At the heart of our teaching and learning is the student. We will encourage you to explore, to make your own discoveries, guide you if you stray, and suggest routes to learning, but it is up to you to learn to navigate for yourself. We will enable you to grow as a historian and develop valuable attributes that employers are looking for.
The very nature of studying history means there is a good amount of self-directed study required – reading, researching, preparing for tutorials so you get the best out of them and discussing issues with fellow students in informal sessions. However, we are here to guide and support your learning through a range of direct contact teaching and unscheduled contact time.
Direct contact teaching
- Year one: minimum of 12 hours scheduled contact time a week
- Year two: minimum of 10 hours scheduled contact time a week
- Final year: minimum of 8 hours scheduled contact time a week
Academic staff are available outside of scheduled contact time to discuss issues with your studies and progress.
Lectures slides offer a clear and accessible overview of what you are studying. Taught in larger groups they introduce you to the debates about key historical issues and are an effective way of conveying information, ideas, and approaches that may seem indigestible or overly complex in books. They also provide a foundation for seminar discussion and for further reading.
Lecture notes are posted online in advance in case you missed anything during the lecture or want to prepare yourself beforehand.
Seminars and workshops
These smaller groups offer a supportive environment to:
- discuss and share your ideas
- consider the opinions of others
- think through issues raised by the texts you’re studying.
This is where the agenda and approach of the seminar are set principally by students themselves. You’ll have full support from staff to develop the seminar content and facilities such as the Digital Humanities Centre and Manuscripts and Special Collections to help prepare material. We place particular emphasis on these sessions because as well as challenging you academically they help you to develop vital skills employers really value.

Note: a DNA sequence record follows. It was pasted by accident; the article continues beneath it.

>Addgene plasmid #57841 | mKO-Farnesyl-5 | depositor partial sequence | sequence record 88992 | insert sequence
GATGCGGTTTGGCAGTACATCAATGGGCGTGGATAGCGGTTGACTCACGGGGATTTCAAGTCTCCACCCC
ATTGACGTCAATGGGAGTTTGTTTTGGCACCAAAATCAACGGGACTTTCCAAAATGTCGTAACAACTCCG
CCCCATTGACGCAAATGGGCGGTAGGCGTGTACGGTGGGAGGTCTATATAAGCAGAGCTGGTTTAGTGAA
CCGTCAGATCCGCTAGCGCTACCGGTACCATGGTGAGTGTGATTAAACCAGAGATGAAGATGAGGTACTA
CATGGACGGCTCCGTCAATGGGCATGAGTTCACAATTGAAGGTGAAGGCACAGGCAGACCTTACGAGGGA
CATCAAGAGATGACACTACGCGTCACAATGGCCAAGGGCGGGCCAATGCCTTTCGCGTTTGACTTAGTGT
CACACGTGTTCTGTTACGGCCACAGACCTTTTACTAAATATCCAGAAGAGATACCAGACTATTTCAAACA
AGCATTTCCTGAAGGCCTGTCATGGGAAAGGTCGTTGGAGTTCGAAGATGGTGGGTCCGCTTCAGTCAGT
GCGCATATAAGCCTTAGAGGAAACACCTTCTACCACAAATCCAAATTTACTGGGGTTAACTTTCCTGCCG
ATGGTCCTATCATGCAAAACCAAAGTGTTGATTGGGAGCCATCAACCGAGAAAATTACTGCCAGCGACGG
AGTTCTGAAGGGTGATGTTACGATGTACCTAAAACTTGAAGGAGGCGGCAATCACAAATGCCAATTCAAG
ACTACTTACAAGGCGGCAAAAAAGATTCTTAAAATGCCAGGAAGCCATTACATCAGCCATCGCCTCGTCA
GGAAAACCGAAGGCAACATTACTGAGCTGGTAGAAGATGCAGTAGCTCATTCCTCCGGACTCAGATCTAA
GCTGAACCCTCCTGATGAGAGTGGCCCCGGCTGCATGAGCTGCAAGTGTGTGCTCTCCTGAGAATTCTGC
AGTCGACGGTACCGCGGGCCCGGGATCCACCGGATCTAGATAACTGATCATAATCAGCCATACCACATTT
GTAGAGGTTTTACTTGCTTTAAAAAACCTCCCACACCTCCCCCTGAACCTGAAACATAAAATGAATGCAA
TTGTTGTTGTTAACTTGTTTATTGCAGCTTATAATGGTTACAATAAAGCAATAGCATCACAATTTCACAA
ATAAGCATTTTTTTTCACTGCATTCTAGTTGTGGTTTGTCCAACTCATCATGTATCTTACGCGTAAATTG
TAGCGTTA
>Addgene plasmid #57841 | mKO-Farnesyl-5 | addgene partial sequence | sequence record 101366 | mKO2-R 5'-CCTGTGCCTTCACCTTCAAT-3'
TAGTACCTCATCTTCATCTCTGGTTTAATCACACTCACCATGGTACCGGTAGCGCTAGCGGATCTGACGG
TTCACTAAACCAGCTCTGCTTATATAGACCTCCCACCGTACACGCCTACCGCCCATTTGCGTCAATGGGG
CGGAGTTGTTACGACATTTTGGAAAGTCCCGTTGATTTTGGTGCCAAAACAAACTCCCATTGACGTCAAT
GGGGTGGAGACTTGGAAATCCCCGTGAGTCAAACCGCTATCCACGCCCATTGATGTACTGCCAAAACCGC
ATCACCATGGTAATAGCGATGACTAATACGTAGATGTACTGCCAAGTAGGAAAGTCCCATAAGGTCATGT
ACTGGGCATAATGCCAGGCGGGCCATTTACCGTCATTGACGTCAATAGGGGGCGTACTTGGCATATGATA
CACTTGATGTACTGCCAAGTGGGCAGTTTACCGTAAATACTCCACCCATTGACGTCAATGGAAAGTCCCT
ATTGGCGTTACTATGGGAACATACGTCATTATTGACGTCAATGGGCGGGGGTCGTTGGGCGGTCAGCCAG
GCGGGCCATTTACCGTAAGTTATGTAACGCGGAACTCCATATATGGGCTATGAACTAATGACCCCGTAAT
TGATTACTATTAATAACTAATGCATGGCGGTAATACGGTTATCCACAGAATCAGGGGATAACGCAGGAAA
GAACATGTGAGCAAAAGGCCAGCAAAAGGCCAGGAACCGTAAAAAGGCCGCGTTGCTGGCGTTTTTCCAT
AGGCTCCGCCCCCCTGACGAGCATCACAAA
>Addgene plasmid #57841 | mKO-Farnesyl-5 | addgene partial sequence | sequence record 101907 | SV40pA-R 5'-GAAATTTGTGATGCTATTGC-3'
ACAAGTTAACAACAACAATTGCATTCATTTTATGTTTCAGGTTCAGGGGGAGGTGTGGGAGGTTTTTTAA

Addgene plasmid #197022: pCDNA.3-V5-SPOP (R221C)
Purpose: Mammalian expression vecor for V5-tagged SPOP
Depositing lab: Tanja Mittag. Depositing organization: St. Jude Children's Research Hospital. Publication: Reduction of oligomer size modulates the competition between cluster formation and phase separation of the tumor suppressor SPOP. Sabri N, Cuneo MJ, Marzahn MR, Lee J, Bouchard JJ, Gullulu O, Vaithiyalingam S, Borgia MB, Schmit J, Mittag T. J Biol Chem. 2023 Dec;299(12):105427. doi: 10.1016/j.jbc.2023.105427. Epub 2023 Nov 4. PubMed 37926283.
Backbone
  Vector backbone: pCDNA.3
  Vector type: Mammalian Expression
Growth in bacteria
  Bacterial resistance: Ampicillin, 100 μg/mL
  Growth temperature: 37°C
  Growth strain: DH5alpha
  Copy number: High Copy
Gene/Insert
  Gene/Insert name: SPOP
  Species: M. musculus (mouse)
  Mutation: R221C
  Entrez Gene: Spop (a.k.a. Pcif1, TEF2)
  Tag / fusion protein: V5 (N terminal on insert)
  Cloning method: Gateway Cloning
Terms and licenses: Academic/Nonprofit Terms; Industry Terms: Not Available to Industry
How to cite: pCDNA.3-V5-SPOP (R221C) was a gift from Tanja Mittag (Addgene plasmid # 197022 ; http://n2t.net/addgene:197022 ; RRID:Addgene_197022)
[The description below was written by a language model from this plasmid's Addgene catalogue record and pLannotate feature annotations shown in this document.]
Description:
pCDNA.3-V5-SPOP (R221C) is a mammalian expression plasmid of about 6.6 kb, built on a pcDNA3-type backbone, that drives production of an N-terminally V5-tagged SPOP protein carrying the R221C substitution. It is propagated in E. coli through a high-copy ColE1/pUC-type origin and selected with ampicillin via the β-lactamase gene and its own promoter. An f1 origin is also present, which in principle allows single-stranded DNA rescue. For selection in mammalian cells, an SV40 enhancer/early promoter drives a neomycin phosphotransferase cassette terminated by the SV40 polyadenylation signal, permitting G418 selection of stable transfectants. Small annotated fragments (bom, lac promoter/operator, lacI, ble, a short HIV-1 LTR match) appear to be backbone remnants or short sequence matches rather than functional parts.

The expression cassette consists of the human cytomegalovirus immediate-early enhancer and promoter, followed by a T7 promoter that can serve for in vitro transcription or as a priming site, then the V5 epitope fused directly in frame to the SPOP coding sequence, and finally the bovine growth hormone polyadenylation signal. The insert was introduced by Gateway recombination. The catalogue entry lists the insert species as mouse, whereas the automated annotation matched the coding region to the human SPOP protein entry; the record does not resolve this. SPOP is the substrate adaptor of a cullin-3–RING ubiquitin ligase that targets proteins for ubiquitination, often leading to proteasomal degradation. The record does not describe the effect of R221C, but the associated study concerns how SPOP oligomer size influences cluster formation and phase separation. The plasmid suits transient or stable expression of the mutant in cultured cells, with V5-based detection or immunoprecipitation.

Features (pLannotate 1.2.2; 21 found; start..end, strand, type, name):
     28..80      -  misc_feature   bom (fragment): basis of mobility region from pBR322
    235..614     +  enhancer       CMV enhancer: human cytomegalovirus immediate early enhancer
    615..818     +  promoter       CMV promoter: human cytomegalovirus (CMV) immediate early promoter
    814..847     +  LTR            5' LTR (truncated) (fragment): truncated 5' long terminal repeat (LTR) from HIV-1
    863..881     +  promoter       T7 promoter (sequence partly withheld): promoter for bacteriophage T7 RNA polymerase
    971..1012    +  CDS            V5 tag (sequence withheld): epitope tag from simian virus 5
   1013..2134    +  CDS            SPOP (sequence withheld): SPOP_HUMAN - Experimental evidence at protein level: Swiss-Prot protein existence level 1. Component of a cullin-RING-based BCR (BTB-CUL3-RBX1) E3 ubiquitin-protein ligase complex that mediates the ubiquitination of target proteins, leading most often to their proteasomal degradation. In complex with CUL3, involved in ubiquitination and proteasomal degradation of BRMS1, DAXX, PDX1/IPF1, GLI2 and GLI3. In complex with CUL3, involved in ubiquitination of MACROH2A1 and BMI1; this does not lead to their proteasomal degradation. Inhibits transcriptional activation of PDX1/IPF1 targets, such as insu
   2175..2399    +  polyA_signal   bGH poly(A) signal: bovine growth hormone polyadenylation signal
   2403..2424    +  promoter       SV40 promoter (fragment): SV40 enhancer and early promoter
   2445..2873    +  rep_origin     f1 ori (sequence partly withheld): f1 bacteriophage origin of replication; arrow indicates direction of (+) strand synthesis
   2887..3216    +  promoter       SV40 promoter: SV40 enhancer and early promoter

Tutorials and supervisions
Both individual and in small groups these offer you the chance to discuss plans for an essay or presentation, or follow up on an area of a module which has interested you.
In your final year, individual dissertation supervisions (which are in addition to scheduled contact hours) are an opportunity to develop your research plans and have focused personal discussions on how most effectively to interpret, structure, and present your research findings.
Outside the classroom
These opportunities allow you to develop different perspectives and to engage with historical material, often in its original setting, on a more personal level.
The benefits of field trips and recent examples
Our online learning environment where you can access teaching materials and resources relating specifically to your modules.
The main library for History students is the Hallward library. As well as History-specific material it offers access to external specialist resources not publicly available as well a range of study facilities.
Manuscripts and Special Collections
An invaluable archive with over three million records in over 600 collections. As well as the opportunity to access original historical material MSS also has links to other global archives.
Manuscripts and Special Collections
Assessing your work
The assessment methods for individual history modules vary. As well as traditional essay writing and exams we also use a variety of other methods such as:
- individual or team presentations
- work on the interpretation of document sources or images
- poster presentations
- reviews and reflections on the process of study.
Your progress will be assessed each semester. You must pass the first year, but your final degree classification is based on an assessment of your work in the second and final years.